Lesson 7: Foreigner, Woman, Adulterer

Woman at the WellChapter 4 begins with a tired and thirsty Jesus. John obviously does not think the Incarnate God is a superman. Significantly, his gospel is the one in which Jesus cries, “I thirst!” from the cross.

When this Jewish rabbi finds himself alone with a Samaritan adulteress at a well, his conduct flies in the face of decent sexual and cultic behavior. His request for a cup of water could be taken as a sexual advance. There is no doubt it was regarded as a corrupting act on multiple levels. Jewish males did not associate with unknown women, Samaritans, or sinners. All three were perversions that would necessitate cleansing. This is John’s way to show Jesus associated with sinners.

The conversation follows John’s pattern. It moves from the ability of a simple cup of water to quench physical thirst to Jesus’ power to satisfy spiritual longing and craving; from the recipient’s believing he is a Jew, a prophet, the Messiah, and finally the Savior of the World; from a Jewish religion to a universal Church; from a relationship with God based on temple sacrifice to one founded on the Holy Spirit. We hear echoes of the Cana wedding when John claims Jesus offers wine compared to water, good wine compared to the cheap stuff, baptism compared to purification.

Again he makes the present moment critical by moving glorification and judgment from the Last Days. He can say, “is coming” in one sentence and “is coming and now is” in the next. He says there is no need to wait for reaping the harvest; reaping and sowing are already happening. When he speaks of the laborers being paid now, he makes clear we do not have to wait to enjoy living in the Spirit.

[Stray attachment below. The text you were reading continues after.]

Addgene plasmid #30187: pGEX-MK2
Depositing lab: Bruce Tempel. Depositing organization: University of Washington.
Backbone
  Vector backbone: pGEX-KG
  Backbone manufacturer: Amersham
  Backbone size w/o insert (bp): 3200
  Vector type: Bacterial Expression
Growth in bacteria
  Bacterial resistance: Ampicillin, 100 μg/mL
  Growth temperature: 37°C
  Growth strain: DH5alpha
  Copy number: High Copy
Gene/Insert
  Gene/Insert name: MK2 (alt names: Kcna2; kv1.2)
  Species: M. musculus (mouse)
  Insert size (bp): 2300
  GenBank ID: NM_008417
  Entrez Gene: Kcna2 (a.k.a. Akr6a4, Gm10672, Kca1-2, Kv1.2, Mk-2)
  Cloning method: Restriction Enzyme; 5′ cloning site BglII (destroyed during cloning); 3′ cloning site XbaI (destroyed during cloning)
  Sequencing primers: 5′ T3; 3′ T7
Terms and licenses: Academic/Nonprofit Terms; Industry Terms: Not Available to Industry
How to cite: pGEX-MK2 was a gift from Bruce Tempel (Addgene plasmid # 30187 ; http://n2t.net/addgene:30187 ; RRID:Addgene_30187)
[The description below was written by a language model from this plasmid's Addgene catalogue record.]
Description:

We hear again “Come and see”; this time from the woman calling her friends. When they see, they believe. And John makes clear that this involves Jesus taking time to speak with them. He remains in their village for two days.

This is John’s teaching method. He does not use Jesus’ parables but instead develops a story from the events in Jesus’ life. And his impact is just as powerful. We are left understanding that Jesus reached out to women. There is a reason that Christians baptize both sexes and Jews circumcise men. We see Jesus offer God’s Word to foreigners. There is a reason Christianity included the Gentile nations. We observe what forgiveness of sins means. It is not a quick, “Your sins are forgiven” thing, but a prolonged relationship that changes people’s hearts and minds. And some scholars believe we see a case for woman’s ordination. The Samaritan Woman is an evangelist.

My face-to-face classes observed this episode could almost be regarded as a healing. To have five husbands and to be living with another man is the picture of a damaged woman, an outcast who comes to the well after the good women have gone home. In spite of her sassy comments, this is a needy woman. And Jesus offers her new life.